The Government should allow international travellers to carry controlled drugs if they are legally prescribed by an authorised person in their home countries.
This is the proposal by the Samoa Law Reform Commission in their Drug Reform report released in December last year.
“Samoa does not have a provision under Samoa’s Narcotics Act exempting travellers who are authorised by their home countries to carry drugs for treatment services to another country,” the report reads.
“Currently, any illegal drug discovered at the border by Customs are seized and detained.
“However, there are situations where an international traveller who is found to be in possession of such drugs can be exempted from liability on the condition that there is a certificate authorising such person to carry such drugs i.e. a prescription.”
According to the S.L.R.C. report, in the 1990s there was a case where an Australian passenger was travelling to Samoa carrying illegal drugs.
This person was allowed to carry such drugs into Samoa on the basis that it was authorised by his doctor back in Australia.
“Tonga and New Zealand both have exemptions for international travellers who carry with them illegal drugs required for treating a medical condition (or for a person under their care as in N.Z.), and the drug has been lawfully supplied in the country of origin by a treating medical practitioner and it is no more than a one month supply.
“However, N.Z. classifies certain types of drugs that travellers can travel with. For example, cannabis-based products for medical use supplied in the US can only be permitted into N.Z. if such product has the U.S. Food and Drug Administration approval.”
The Commission sought submissions on whether the new drugs framework should contain such a provision regarding international traveller exemption from carrying illegal drugs.
“The common view was that Samoa should allow international travellers to carry controlled drugs if legally prescribed by an authorised person in their home countries.
“One submitter expressed the view that cannabis for instance, is now known to have good uses for cancer, and that the world may be heading this way particularly with the rise of cancer cases globally.
“Therefore, more and more people are relying on these illegal drugs for treatment and take it with them while travelling.
“It was suggested that the N.Z. approach could be used as guidance because it is reasonable.
“However it was strongly emphasised that there should also be strict guidelines and conditions in place to effectively regulate such cases.
“For example conditions/requirements could cover matters including the amount to be allowed into Samoa which should be less than a month supply i.e. 30 day permit, the drug was lawfully supplied in the country of origin for a certain medical condition and that it was approved by an authorised medical practitioner and as proof, proper medical documentation/evidence such as a medical report must be provided certifying that the controlled drug are prescribed for treatment.”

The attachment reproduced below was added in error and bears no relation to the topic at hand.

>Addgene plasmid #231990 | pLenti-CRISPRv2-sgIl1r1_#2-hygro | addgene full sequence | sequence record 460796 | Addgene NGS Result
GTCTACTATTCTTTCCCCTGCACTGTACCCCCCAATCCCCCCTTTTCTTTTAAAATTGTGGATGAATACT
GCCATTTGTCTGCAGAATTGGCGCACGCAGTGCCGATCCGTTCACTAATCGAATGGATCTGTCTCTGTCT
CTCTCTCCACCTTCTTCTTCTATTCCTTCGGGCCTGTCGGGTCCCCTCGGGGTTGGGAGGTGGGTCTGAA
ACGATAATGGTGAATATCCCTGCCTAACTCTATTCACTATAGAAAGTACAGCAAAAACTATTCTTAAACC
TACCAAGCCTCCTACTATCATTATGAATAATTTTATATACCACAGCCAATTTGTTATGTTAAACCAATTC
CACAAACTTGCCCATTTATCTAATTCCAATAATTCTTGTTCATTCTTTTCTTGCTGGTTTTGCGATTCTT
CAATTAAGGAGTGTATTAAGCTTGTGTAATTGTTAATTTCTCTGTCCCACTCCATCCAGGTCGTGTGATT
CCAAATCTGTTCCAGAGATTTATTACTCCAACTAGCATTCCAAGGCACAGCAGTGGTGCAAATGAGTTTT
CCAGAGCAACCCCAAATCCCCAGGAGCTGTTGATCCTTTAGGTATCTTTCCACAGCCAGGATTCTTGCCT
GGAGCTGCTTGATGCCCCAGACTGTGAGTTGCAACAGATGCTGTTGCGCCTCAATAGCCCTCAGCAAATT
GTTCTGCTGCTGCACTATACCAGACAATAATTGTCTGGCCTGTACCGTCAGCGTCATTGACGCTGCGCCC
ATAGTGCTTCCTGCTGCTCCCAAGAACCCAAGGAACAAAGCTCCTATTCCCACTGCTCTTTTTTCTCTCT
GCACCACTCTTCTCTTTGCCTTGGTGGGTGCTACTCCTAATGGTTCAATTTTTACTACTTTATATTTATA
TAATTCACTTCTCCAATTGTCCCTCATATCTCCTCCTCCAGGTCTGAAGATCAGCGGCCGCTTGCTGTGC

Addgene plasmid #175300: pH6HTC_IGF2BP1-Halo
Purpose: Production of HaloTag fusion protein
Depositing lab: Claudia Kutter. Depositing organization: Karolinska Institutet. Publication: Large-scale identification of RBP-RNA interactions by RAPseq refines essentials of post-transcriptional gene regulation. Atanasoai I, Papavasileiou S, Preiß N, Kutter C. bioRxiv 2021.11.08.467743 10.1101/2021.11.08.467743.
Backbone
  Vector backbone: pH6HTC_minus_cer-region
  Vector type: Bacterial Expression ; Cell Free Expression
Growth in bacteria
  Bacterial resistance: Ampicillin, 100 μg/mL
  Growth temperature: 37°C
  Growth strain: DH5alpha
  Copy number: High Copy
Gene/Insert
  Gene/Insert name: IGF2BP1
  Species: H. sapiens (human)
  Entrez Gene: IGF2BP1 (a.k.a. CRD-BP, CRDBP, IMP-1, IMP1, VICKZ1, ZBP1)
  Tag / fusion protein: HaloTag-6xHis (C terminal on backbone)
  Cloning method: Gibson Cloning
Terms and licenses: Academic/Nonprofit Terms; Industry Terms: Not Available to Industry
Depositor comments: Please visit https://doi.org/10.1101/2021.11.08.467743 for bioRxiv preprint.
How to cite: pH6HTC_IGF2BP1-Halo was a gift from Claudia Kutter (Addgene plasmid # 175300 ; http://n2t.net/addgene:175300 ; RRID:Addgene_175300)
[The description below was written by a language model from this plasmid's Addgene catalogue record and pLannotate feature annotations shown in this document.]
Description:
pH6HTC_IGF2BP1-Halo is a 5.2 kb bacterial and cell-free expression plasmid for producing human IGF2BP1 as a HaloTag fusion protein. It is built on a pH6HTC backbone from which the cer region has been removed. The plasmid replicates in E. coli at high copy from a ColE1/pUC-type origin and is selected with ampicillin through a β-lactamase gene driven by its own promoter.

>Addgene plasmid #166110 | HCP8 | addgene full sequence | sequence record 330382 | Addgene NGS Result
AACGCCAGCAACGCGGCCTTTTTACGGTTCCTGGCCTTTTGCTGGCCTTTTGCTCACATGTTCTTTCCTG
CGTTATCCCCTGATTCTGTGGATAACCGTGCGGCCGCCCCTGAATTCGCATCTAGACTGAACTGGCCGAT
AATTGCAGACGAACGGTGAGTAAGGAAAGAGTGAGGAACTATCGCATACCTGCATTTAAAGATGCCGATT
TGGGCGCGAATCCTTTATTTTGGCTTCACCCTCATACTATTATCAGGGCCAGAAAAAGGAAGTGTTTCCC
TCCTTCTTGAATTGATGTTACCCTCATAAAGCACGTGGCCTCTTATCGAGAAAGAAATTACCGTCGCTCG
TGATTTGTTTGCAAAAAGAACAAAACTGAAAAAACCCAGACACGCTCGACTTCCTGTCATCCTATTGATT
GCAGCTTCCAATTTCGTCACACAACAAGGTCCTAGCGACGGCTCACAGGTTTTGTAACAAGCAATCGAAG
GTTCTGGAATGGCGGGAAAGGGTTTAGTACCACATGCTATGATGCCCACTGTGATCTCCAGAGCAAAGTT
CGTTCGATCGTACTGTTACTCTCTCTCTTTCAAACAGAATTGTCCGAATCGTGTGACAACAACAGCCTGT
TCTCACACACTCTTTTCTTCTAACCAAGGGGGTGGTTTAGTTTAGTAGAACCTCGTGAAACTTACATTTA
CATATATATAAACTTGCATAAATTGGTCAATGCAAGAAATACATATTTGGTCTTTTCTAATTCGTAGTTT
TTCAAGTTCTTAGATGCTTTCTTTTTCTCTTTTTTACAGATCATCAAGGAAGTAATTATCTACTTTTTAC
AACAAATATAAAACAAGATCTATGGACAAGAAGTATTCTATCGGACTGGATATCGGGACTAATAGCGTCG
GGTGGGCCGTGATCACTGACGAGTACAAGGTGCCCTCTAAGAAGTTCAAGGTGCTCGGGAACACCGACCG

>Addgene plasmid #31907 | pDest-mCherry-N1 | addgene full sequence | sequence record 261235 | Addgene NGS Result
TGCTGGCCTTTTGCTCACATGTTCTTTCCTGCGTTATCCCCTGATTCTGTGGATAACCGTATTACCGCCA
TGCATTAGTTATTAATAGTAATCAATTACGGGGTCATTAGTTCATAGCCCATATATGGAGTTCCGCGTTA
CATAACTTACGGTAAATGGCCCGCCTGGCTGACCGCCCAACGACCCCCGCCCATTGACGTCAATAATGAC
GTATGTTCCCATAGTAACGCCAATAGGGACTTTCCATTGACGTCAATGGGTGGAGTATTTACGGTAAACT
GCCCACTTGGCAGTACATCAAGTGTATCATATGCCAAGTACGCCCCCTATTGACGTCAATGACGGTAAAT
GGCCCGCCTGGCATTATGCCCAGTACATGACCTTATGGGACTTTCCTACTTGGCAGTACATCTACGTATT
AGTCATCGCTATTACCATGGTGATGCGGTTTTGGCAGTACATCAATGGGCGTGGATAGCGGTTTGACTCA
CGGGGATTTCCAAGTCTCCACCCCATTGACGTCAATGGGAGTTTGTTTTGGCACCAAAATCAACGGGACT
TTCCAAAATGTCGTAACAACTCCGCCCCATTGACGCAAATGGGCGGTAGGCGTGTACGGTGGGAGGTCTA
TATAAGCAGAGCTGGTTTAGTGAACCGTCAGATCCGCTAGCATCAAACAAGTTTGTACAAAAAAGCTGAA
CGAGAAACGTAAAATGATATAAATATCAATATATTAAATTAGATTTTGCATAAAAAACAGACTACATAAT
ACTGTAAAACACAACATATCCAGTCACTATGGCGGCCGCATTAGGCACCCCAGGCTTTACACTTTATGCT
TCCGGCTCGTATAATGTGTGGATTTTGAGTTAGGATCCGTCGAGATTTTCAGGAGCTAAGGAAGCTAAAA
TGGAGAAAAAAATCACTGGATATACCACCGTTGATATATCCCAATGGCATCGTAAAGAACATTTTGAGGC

The S.L.R.C. report says that one submitter noted that further review/discussions of the issue is needed before a decision to exempt international travellers is made.
Yet another suggested that such exemption should not be included in the law at all.
“The Commission notes that the international travellers’ exemptions allow travellers to carry with them drugs that are otherwise prohibited in the country of destination, provided that such drugs are accompanied by a certificate issued by a medical practitioner or a relevant authorised body in their country of origin.
“Such exemptions can be found in the laws of Tonga and N.Z. where travellers are allowed to do so for medical reasons, with certain conditions.”
The S.L.R.C. recommended the new drugs framework should include a provision exempting international travellers who have been authorised to carry illegal drugs for treatment when entering Samoa similar to Tonga and New Zealand.
“However, strict guidelines and conditions need to be in place to regulate such practice which may include the following: - the amount to be allowed into Samoa which should be less than a month supply i.e. 30 day permit; the drug was lawfully supplied in country of origin for a certain medical condition and that it was approved by an authorised medical practitioner; and- as proof, proper medical documentation/ evidence such as a medical report must be provided certifying that the controlled drug is prescribed for treatment.”
Last month, Ministry of Health Director, Leausa Dr. Take Naseri said a medical card is not valid in Samoa.
“Overseas, if you are prescribed to use marijuana medically, you must have a medical card to show at border control.
“We are an independent State and so these medical cards are not allowed here.”
He said a cancer patient from overseas requested to grow marijuana at their residence for pain relief.
“It’s impossible for us to allow that.
“So we prescribe the medication and have it refilled.”